Quick Review: “Steel” Sun Sniper Camera Strap

In the studio this week, we’ve been discussing this very unique take on the camera strap.  Though opinions regarding certain design elements vary, some things are quite certain.  The California Sunbounce Sun Sniper Steel an exceptionally tough and very well-crafted camera strap.  Its ballistic nylon is the stiff, tight weave I’d expect from Lightware, if they made camera straps (and that’s high praise).  The strap has no hint of plastic aside from the fat buckle that adjusts length in the manner of a full-size trekking backpack.  The light weight, but beefy cushioning wrapped with chunky Velcro around the strap is also backpack inspired, designed for both spongy comfort and ventilation (and is remove-able).

The actual strap portion of the Sun Sniper is relatively thin and lightweight, though the whole assembly feels like it would have no trouble supporting the entire weight of whatever photographer it might be encircling.  (I can’t help but image scenarios where I and the Sun Sniper rush to the aid of a distressed friend, hanging from a cliff, just two feet too far to reach without the Sun Sniper.)  Running down the strap’s spine (and lending additional friend-saving strength) is a thin metal cable, advertised to stop the knifes of would-be camera swipers.  The most impressive hardware of all, meanwhile, is a beautiful locking carabiner and thick all-metal button that screws this militant strap to your camera’s bottom.

Yes, the bottom: the Sun Sniper “Steel” attaches not to traditional mounting points, but to to the standard tripod mount below, and that’s what has us in the Photo Arts Monthly office talking.  The camera – a Nikon D3 has served as our test mule – is wonderfully free of strap and feels naked in the hands.  If, like me, you naturally hook your right thumb under a strap as you raise a camera, you’ll enjoy just grabbing on, unhindered.  Also, advertised as drawing inspiration from a U.S. Cavalry Carbine Sling from 1885, the carabinered camera slides freely along the length of the strap, unanchored to any one point.  The cushy shoulder strap stays in place on a photographer’s shoulder while the camera slides up and down, from a resting position to firing position, friction free.

The Sun Sniper, attaching as it does, hangs the camera upside down when at rest.  It’s a quick motion to allow the camera to sit against one’s side or lower back.  Unlike a conventional camera strap, which tends to keep the camera upright and pointing out when behind, the Sun Sniper allows it to rest more comfortably and more unobtrusively.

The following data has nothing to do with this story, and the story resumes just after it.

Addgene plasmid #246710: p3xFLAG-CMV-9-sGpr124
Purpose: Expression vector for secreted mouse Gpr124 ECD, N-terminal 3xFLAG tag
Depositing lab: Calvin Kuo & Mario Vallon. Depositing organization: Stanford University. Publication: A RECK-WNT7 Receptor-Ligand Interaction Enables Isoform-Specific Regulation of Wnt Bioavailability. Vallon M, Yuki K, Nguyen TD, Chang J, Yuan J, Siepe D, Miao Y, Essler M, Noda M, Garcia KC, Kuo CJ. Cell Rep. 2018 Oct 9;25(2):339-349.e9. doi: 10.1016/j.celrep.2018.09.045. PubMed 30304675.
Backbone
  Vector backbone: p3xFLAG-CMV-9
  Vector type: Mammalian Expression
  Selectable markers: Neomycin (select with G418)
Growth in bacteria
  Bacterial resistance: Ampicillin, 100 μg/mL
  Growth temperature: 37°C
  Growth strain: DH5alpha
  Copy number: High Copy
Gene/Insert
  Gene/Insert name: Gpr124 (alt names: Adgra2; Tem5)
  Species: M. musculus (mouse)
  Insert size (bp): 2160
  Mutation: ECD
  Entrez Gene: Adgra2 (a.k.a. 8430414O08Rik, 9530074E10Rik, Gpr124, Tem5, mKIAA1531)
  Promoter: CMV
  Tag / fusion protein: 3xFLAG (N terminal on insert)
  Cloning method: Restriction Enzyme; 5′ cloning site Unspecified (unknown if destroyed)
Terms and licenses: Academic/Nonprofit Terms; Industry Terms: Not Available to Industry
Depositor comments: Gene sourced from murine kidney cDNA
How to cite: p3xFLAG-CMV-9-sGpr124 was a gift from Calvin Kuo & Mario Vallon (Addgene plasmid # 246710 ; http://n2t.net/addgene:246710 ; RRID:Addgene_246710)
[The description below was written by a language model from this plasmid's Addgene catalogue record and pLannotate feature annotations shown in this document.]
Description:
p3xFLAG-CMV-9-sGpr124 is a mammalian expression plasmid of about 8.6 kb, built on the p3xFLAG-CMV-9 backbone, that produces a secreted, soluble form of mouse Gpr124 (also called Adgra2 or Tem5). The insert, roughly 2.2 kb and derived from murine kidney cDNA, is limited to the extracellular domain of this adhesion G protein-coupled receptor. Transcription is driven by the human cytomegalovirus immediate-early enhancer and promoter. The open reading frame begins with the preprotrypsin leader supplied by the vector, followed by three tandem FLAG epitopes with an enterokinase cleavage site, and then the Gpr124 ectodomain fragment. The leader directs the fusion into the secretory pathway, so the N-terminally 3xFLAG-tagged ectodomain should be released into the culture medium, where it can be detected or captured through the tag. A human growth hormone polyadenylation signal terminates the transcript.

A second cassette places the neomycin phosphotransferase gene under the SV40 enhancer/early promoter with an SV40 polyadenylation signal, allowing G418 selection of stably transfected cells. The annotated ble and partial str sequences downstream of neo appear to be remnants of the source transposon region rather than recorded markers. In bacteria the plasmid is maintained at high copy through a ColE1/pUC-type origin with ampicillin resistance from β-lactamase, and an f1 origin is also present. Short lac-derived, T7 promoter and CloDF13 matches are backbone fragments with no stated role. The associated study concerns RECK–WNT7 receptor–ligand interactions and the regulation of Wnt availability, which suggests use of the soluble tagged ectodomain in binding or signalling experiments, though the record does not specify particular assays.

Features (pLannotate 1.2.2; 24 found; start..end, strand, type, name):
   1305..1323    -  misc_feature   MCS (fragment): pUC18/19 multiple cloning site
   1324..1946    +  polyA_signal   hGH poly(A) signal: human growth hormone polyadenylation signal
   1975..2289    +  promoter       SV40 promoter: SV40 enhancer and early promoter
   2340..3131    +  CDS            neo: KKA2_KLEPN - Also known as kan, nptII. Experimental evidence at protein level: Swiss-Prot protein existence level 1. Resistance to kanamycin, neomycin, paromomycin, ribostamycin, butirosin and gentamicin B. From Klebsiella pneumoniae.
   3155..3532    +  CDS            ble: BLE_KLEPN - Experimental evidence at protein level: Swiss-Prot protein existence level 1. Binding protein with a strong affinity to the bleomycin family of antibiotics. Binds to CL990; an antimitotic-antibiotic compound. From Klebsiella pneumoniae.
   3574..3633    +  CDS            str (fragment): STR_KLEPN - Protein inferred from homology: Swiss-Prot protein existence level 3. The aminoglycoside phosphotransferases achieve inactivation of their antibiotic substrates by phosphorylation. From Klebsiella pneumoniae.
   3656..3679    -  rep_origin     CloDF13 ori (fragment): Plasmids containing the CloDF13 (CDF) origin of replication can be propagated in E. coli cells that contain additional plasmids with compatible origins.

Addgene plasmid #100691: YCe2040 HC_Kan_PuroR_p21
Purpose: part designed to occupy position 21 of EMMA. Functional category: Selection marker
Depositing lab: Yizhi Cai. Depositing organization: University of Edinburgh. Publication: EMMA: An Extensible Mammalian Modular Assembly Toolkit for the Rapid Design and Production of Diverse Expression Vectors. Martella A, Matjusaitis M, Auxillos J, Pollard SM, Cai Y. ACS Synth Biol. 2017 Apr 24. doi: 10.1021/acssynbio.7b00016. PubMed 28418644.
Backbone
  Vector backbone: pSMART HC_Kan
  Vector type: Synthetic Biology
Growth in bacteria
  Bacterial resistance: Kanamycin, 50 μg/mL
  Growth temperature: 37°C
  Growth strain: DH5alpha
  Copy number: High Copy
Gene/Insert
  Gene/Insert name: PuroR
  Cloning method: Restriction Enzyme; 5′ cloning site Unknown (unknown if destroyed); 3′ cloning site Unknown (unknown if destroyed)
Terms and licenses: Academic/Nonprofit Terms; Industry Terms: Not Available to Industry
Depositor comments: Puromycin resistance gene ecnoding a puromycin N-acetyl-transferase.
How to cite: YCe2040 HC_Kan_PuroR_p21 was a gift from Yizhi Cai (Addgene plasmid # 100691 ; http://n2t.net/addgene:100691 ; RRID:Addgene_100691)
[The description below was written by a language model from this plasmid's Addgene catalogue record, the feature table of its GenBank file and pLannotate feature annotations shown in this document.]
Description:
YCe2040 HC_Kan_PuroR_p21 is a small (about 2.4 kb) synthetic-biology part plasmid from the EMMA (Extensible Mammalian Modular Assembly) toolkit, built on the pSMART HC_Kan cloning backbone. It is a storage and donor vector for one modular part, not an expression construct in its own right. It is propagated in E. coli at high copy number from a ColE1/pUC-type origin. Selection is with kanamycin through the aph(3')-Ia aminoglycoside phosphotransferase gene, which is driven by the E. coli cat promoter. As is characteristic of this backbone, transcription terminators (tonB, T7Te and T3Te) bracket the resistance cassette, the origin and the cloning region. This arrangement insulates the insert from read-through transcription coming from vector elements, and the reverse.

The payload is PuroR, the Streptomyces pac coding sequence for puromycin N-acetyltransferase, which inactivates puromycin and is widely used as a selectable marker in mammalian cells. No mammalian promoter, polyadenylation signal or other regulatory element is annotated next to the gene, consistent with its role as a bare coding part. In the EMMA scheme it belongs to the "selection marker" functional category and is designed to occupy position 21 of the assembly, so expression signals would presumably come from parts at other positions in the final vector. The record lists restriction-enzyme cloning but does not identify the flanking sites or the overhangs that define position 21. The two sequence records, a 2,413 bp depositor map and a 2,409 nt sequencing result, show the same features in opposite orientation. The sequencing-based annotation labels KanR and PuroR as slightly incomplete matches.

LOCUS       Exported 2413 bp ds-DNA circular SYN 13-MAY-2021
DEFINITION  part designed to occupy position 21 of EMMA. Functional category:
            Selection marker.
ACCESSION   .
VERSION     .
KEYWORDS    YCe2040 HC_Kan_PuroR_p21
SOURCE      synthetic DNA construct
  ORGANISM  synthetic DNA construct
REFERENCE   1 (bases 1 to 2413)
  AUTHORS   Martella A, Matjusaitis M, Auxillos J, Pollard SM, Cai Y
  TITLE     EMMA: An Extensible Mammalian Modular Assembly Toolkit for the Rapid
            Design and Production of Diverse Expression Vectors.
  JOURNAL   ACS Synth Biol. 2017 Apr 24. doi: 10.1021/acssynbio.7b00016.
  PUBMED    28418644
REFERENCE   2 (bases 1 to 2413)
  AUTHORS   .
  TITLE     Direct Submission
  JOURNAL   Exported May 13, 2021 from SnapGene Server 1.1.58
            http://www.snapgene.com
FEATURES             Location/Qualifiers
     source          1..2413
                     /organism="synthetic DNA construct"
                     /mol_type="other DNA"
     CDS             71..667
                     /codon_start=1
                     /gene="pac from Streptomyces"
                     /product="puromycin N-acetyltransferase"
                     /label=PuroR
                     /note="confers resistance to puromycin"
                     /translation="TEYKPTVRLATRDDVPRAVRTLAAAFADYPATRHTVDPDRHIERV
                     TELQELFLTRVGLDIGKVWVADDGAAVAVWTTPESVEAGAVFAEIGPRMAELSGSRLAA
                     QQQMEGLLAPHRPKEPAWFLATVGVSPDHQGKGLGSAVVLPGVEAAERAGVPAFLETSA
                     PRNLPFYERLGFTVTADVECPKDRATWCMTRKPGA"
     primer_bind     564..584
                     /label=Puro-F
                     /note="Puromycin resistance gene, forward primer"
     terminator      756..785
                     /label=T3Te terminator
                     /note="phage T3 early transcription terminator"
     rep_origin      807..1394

So how does it work?

I’ve enjoyed having it attached to my camera for several days.  It allows a convenient way to tuck a camera comfortably out of the way while adjusting lights or working with a subject.  The sliding function gets it done in one smooth motion.  Also, the combination of thick, breathable padding and a built-in springy segment make for a very comfortable experience with tension on a photographer’s shoulder extremely minimized.

The only camera straps I’ve ever really used are the excellent Domke Grippers in classic tan.  I’ve always been attracted to the plain, photojournalist look, with a soft feel and simple hardware.  The Sun Sniper Steel could hardly be more different.  It’s a high-tech strap.  Depending on how flamboyantly obvious one enjoys being with photographic gear, this strap will be large enough to have some phtographers feeling self-conscious.

The trade off – and one that will certainly be worth while for photographers with heavy cameras, long days, and no concerns about how svelte a strap should be – is that I’ve never felt a more comfortable strap or one with beefier hardware.  I would be supremely surprised if anyone managed to wear one out within our lifetimes.

The Sun Sniper and The RZ33

Our featured camera this month, the new Mamiya RZ33 (introduced here) is indeed a very large camera.  It is a wonderful collision of gear-testing fate that it overlapped in our studio with the California Sunbounce Sun Sniper Steel.  The exceptionally large camera and exceptionally comfortable, springy, and robust strap area a perfect match.  The mighty Mamiya is comfortably-supported and minimally-awkward to sling around with the Sun Sniper.

One mild frustration is that the RZ33 has only one tripod mount, and it can’t be shared by both the strap and a tripod plate.  As such, I frequently have to switch the two (Unlike the 35mm Nikon D3 shown in the images for this post, the 6×7 Mamiya needs to spend a lot of time on a tripod).  The switching is an extra hassle, but once on a tripod, there is no strap in the way, which is nice.  Also, the screw mount Sun Sniper is significantly quicker to add and subtract than typical around-and-back-through buckles.

Additional Images (Click to open in a new window)


The California Sunbounce Sun Sniper Steel strap is a robust camera strap with a unique sliding camera mount.  The mount, which attaches to a camera’s tripod socket, allows a photographer to raise and lower the camera in a smooth motion.  While at rest, the camera sits comfortably in a position that feels natural.  The strap’s unusually thick padding and springy shock absorbing section make for a very comfortable carrying experience and a thin, metal cable embedded in its spine is designed to thwart strap-knifing camera thieves.

In certain situations, it will make life easier for photographers, particularly for those using heavy gear and able to benefit from the strap’s quick draw design.